By A. G. Moore 3/12/2013
A recent Wall Street Journal article about increasing homelessness in the U. S emphasizes a stark reality: the country is becoming more stratified; divisions between the classes are more dramatic; and the trend toward decreased social mobility is entrenched in the culture.
Some of the statistics cited by the Journal are: homelessness among families increased by double digits in Boston, New York and D.C. over the last several years.
There is a hard-heartedness in the willingness of a culture to tolerate homelessness in it’s young. Implicit in this callousness is the message that some among us are expendable. A calculation has been made that a permanent underclass will not undermine the national character. Indeed, it seems that some with privilege consider the existence of this underclass to be essential to their well-being. It is from the desperate that cheap labor can be culled, service demanded.
One does not need tea leaves to divine the future of a nation that heads down the path of gross economic and social inequity. History portends the future. The record is rife with cultures that have rotted from within, cultures in which an elite fed indifferently upon the misery of a multitude.
No matter how starved an underclass, there is always energy left over for resentment. And this energy can be focused with laser intensity on the object of its anger.
No matter how high the walls of a secure enclave, no guard can keep from the privileged the diseases that fester in the crowded precincts of the multitude.
No matter how rapacious the überclass, economic progress is not possible in a society which has stagnated because purchasing power evaporated for the vast majority of the population.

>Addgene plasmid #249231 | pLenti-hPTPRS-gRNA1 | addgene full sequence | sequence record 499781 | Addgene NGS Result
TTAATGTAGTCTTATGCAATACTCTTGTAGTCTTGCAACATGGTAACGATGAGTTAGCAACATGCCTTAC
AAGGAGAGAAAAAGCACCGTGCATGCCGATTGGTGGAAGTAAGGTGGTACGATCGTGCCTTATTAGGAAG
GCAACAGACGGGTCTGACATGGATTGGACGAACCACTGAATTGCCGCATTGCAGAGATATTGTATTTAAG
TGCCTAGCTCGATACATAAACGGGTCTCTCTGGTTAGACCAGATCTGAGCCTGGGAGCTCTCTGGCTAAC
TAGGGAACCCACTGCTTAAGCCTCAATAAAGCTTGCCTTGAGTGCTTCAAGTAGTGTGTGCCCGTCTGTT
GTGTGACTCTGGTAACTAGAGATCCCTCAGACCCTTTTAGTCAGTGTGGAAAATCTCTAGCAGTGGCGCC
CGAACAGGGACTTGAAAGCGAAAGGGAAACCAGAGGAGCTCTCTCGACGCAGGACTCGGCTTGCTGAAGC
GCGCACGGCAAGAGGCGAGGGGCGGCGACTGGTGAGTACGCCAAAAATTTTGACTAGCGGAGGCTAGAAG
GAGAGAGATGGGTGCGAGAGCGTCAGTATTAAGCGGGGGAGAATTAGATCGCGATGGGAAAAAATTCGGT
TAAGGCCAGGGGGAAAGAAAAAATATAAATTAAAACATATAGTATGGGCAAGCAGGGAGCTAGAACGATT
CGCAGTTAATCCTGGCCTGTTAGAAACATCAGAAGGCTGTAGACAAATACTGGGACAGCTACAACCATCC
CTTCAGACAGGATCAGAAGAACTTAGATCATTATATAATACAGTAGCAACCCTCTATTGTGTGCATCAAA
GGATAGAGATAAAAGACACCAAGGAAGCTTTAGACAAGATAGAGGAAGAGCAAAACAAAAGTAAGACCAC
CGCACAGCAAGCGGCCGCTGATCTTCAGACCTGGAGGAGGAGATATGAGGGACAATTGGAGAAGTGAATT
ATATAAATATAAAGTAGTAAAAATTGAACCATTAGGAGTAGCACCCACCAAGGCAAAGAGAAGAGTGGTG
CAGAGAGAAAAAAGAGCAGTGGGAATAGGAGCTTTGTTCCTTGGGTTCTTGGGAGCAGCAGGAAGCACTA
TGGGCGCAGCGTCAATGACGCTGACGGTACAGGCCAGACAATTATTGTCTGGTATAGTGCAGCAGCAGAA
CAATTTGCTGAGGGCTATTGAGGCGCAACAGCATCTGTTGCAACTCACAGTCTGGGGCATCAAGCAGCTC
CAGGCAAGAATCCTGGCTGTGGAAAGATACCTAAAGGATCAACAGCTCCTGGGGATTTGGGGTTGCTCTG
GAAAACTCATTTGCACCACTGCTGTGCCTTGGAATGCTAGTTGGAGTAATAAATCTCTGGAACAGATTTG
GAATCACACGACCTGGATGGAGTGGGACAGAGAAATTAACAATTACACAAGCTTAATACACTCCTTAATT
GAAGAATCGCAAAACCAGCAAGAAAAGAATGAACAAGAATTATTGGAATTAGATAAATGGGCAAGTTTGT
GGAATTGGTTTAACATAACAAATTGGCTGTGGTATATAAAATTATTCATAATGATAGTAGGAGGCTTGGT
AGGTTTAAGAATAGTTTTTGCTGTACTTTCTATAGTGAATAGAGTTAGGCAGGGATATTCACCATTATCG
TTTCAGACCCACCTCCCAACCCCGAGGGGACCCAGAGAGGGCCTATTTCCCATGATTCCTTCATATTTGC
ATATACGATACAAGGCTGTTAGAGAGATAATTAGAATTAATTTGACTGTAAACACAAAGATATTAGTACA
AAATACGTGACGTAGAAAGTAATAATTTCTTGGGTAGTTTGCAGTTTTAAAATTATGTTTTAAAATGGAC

No matter how large the police force, or the military, no amount of enforcement can keep common transportation routes safe in a culture steeped in desperation.
These arguments against economic inequity of course appeal to the practical in all of us. But one would hope that we are a people not so lost that the moral argument is irrelevant. One would hope that there is still a sense of common purpose among people of one nation, that there is among us a sense of shared responsibility toward our young. Lacking that basic threshold of decency (are we there already?) then I turn to self interest for action.
Beware the fate of cultures that have perished, not at the hand of an invading army but as a consequence of their own greed and moral decay. Beware the Romans, beware the Russians, the French and the Ottomans. As these fallen behemoths reveal, corruption insinuates itself into the fiber of a people. And this kind of corruption, like the wood of an insect-infested structure, eventually brings the house down.